Great Fantasy Epics Every “Game of Thrones” Fan Needs to Read
If you're a fan of the series, these other epic series are a must read.
George R.R. Martin started writing A Game of Thrones, the first volume in the series, A Song of Ice and Fire, in 1991. When books 6 and 7—The Winds of Winter and A Dream of Spring—will come out is anybody’s guess. But how closely the TV show will match the content of those books is less of a guess, given that they’ve already shown an ability to veer in their own direction.
For fans of the books, endlessly waiting for Martin to get on with it, here’s a few suggestions for some other epic books to help pass the time. Make sure to add these other must-read books to your reading list.
Lord of the Rings
Lord of the Rings by J. R. R. Tolkien: What is it about fantasy and the initials R. R.? Anyhow, if you haven’t already read the classic trilogy that can be considered to have started the whole thing, now is the time. The good news is that there is a beginning, a middle, and, yes, an end.
Wheel of Time
Also famous, and a lot longer, is Robert Jordan’s Wheel of Time series. There’s 14 books plus a prequel. Jordan deliberately intended for the beginning of his story to evoke the Shire of Tolkien’s Middle-earth, but the series goes on into way more complicated ground, and way more pages. Jordan died before concluding the series; Brandon Sanderson, author of the Mistborn books, finished the series. Sanderson is now at work on a ten-book series called The Stormlight Archive. These are life-changing books that everyone should read.
The Dresden Files
Jim Butcher is the author of the bestselling series The Dresden Files, about a grownup wizard solving paranormal crimes in Chicago. Less well-known, and well worth reading, is his four-book Codex Alera series. In a world where everyone can control the elements, hero Tavi is unusual in having no such power. Butcher’s take on fantasy is as much fun as his Dresden books.
Originally written as a young adult series, Ursula K. Le Guin’s Earthsea series, comprising six books, is nevertheless a satisfying read for adults as well. As a matter of fact, parents a little wary of the hijinks in Thrones might want to direct their young readers here as a safe substitute. The books are set in a world of far-flung islands, providing yet another change of pace from the expected. If you don’t have time for a whole series, these are great books that can be read in one day.
Speaking of young adult series, Scott Westerfield’s steampunk series, Leviathan, is perfect for any age. Its heroes are a young girl masquerading as a male cadet, and an Austro-Hungarian noble teen boy, just as World War I (or this book’s version of it) is breaking out. It’s the Darwinists versus the Clankers, and a lot of fun and adventure for all.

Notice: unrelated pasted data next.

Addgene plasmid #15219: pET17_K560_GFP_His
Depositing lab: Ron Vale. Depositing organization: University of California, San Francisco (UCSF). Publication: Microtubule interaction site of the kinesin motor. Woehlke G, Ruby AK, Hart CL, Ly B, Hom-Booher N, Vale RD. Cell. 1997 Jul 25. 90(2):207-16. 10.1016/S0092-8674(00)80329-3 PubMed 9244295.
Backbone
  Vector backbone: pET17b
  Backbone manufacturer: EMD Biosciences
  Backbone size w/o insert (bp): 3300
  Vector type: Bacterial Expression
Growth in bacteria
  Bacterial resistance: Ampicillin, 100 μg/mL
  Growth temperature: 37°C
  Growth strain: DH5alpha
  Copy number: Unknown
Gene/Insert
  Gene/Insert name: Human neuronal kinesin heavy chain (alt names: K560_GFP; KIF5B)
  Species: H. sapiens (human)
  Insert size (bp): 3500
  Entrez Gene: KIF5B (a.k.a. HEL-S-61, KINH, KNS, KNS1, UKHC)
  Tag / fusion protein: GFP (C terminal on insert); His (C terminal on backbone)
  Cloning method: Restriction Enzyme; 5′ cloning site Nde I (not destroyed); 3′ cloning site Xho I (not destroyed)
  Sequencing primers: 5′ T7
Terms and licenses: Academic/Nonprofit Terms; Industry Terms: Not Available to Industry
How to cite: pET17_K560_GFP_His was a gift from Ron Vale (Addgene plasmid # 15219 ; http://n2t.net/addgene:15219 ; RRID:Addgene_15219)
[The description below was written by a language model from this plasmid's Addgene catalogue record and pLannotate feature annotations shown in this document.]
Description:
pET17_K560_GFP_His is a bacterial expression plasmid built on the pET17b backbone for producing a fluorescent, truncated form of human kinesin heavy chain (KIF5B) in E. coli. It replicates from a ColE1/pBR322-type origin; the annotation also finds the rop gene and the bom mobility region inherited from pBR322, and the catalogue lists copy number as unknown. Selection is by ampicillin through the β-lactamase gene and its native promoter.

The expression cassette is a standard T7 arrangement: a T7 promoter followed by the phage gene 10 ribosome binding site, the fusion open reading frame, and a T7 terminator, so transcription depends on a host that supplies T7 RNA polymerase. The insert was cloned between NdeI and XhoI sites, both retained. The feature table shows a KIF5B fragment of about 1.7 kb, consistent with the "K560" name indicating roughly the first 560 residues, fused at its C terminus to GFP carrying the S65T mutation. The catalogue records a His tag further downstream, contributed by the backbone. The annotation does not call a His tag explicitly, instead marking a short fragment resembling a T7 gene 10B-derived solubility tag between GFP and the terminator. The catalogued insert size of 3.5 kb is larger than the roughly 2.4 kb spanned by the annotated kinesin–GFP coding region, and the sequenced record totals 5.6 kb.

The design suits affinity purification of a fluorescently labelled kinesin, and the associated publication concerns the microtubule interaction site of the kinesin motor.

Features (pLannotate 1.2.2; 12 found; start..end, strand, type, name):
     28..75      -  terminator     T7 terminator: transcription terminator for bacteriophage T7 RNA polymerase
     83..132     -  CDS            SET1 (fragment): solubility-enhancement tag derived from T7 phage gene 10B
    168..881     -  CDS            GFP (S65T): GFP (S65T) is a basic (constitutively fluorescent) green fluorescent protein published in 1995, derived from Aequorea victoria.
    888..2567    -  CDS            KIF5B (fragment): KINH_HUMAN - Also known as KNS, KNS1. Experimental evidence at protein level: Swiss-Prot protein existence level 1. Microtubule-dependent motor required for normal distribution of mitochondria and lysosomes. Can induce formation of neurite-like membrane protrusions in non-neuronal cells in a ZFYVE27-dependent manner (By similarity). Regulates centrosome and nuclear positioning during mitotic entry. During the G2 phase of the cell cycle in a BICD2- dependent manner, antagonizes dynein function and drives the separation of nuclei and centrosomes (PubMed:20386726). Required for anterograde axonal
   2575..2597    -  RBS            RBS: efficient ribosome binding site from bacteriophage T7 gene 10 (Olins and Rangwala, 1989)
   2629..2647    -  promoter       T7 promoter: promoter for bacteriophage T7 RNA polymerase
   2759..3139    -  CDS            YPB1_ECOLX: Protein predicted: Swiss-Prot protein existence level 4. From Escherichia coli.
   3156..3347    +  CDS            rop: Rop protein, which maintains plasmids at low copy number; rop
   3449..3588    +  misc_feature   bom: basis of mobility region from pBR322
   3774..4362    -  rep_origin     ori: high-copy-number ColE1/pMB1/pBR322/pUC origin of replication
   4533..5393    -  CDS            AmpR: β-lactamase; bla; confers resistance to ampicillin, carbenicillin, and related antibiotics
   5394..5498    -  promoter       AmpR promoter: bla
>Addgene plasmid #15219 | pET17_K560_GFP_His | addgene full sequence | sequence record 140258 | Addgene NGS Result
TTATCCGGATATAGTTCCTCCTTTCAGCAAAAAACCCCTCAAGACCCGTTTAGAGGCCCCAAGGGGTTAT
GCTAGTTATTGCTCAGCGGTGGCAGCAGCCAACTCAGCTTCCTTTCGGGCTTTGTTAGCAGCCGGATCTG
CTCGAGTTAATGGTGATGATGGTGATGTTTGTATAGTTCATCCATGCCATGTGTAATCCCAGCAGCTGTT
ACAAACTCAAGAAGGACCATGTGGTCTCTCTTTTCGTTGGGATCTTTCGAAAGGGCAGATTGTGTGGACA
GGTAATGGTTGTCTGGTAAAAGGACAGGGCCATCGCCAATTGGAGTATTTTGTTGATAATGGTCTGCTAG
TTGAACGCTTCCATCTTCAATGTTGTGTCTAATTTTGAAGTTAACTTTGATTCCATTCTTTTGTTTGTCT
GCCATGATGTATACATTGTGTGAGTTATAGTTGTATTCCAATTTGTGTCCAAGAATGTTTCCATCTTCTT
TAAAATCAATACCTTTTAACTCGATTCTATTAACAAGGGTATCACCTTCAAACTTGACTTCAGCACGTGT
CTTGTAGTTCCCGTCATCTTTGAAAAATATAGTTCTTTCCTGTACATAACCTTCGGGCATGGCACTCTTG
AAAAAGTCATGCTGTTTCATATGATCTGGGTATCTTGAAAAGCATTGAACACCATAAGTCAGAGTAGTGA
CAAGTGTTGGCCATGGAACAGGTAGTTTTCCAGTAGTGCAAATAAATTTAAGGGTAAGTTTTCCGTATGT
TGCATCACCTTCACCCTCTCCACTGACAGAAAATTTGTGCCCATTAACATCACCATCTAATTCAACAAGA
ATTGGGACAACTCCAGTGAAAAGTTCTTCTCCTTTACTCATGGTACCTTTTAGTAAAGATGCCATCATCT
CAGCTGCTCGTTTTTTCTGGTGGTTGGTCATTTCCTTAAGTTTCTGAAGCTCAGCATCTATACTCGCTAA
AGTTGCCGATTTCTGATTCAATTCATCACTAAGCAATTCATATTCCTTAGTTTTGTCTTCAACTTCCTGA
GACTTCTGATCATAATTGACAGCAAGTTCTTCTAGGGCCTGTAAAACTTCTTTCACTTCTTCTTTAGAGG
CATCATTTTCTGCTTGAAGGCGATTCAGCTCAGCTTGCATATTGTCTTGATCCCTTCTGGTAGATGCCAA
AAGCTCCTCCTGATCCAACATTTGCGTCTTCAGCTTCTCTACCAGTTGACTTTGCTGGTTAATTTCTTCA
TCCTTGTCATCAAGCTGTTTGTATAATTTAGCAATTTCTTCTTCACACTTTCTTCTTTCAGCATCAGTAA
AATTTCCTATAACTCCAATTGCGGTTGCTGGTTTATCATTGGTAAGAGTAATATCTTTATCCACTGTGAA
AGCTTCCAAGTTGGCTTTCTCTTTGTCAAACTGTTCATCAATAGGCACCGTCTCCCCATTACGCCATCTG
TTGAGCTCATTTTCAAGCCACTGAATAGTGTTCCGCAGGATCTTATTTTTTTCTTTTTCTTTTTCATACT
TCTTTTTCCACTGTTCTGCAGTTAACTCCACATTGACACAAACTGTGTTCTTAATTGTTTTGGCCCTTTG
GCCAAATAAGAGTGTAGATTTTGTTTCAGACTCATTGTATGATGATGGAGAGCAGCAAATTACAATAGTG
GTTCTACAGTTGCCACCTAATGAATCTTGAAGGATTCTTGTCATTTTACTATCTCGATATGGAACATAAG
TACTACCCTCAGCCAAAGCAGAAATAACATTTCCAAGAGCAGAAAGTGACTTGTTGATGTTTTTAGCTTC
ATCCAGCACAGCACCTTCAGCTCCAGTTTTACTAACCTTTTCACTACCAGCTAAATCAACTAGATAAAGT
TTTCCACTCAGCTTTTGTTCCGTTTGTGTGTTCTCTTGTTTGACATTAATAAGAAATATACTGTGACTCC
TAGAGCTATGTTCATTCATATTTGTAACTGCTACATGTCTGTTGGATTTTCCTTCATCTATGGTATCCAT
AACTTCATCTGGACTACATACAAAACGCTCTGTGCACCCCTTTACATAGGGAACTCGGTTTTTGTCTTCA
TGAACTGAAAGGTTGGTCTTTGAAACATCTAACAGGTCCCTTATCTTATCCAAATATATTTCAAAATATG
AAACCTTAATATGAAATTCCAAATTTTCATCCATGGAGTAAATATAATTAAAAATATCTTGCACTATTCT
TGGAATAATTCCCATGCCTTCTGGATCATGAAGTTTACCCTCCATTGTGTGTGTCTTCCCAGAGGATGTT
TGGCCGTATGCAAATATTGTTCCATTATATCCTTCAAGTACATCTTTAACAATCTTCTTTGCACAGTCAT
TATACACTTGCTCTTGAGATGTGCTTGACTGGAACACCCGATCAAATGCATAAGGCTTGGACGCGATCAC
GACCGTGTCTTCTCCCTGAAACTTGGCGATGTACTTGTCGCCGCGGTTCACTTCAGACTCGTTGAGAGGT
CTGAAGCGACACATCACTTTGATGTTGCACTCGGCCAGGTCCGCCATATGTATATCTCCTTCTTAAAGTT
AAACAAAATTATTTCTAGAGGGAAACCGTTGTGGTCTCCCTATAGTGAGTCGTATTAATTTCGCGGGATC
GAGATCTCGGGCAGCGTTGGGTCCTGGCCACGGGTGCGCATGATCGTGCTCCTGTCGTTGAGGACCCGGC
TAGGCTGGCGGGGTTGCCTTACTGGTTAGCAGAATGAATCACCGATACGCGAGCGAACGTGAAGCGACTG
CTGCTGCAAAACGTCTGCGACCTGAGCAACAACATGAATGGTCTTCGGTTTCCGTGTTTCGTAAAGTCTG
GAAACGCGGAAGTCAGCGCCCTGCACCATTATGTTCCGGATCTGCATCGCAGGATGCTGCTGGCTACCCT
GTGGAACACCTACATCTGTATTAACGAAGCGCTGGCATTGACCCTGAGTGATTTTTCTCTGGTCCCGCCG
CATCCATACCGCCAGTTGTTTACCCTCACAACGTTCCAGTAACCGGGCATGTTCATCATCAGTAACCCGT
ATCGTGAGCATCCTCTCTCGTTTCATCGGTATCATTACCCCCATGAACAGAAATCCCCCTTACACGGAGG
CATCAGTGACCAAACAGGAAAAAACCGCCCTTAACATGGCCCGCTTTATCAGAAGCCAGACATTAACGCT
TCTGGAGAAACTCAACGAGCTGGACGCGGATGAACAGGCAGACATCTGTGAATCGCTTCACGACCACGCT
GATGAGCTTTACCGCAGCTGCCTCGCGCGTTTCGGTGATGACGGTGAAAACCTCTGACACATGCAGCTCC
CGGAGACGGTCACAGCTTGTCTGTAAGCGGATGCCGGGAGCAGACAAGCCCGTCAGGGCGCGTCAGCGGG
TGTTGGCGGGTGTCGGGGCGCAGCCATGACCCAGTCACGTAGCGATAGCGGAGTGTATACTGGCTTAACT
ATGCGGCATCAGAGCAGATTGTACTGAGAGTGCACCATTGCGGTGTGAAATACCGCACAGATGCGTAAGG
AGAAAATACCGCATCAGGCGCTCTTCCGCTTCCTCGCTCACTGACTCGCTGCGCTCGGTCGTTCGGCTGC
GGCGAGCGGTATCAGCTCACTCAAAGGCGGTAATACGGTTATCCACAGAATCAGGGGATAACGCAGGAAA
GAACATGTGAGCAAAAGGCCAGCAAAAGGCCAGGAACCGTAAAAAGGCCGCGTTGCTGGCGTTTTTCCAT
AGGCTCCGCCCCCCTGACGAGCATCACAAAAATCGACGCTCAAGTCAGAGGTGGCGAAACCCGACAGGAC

When it comes to big BIG books spread out over a long period of time and abundantly filled with incident, it would be hard to beat Peter F. Hamilton’s Commonwealth series. Starting with Pandora’s Star, which is clearly science fiction, and covering a millennia or two, eventually the story encompasses a classic fantasy tale, told from within the novels’ mysterious “void.” As a matter of fact, if you stick with it, The Abyss Beyond Dreams, the 6th book, will strike you as having a decidedly Wild West side (apart from the spaceships). Make sure to grab the tissues before you read these books that will tug on your heartstrings.
Another series of fantasy material might be familiar to you from a television version is Lev Grossman’s Magicians series. Yes, there is the whole young wizards at college part, a deliberately adult spin on Hogwarts, but somewhere along the way there is also Fillory, this time a deliberately adult spin on C. S. Lewis’s Narnia. The TV show is fine, but the books are special.
The Narnia Trilogy
Speaking of Narnia, there is also C. S. Lewis’s classic Ransom trilogy, Out of the Silent Planet, Perelandra and That Hideous Strength. They’re a decidedly old-fashioned blend of fantasy and science fiction, but then again, they were written roughly during the period of the Second World War and were pretty cutting edge for their day. Lewis’s allegories have a lot to say about the times back then—with meaning also applicable to our present-day now—as his hero, Elwin Ransom, explores our neighboring planets.
The Chronicles of Amber
Finally, if you still have time on your hands and you’re looking for ten novels breaking into two cycles of five, plus a handful of short stories (the best way to track all of these down is through Wikipedia), then you’re ready for Roger Zelazny’s The Chronicles of Amber. It all begins when our hero awakes from a coma, suffering from amnesia. He soon learns that he is part of a magical family that can wander through something called “shadows.” And the game is afoot.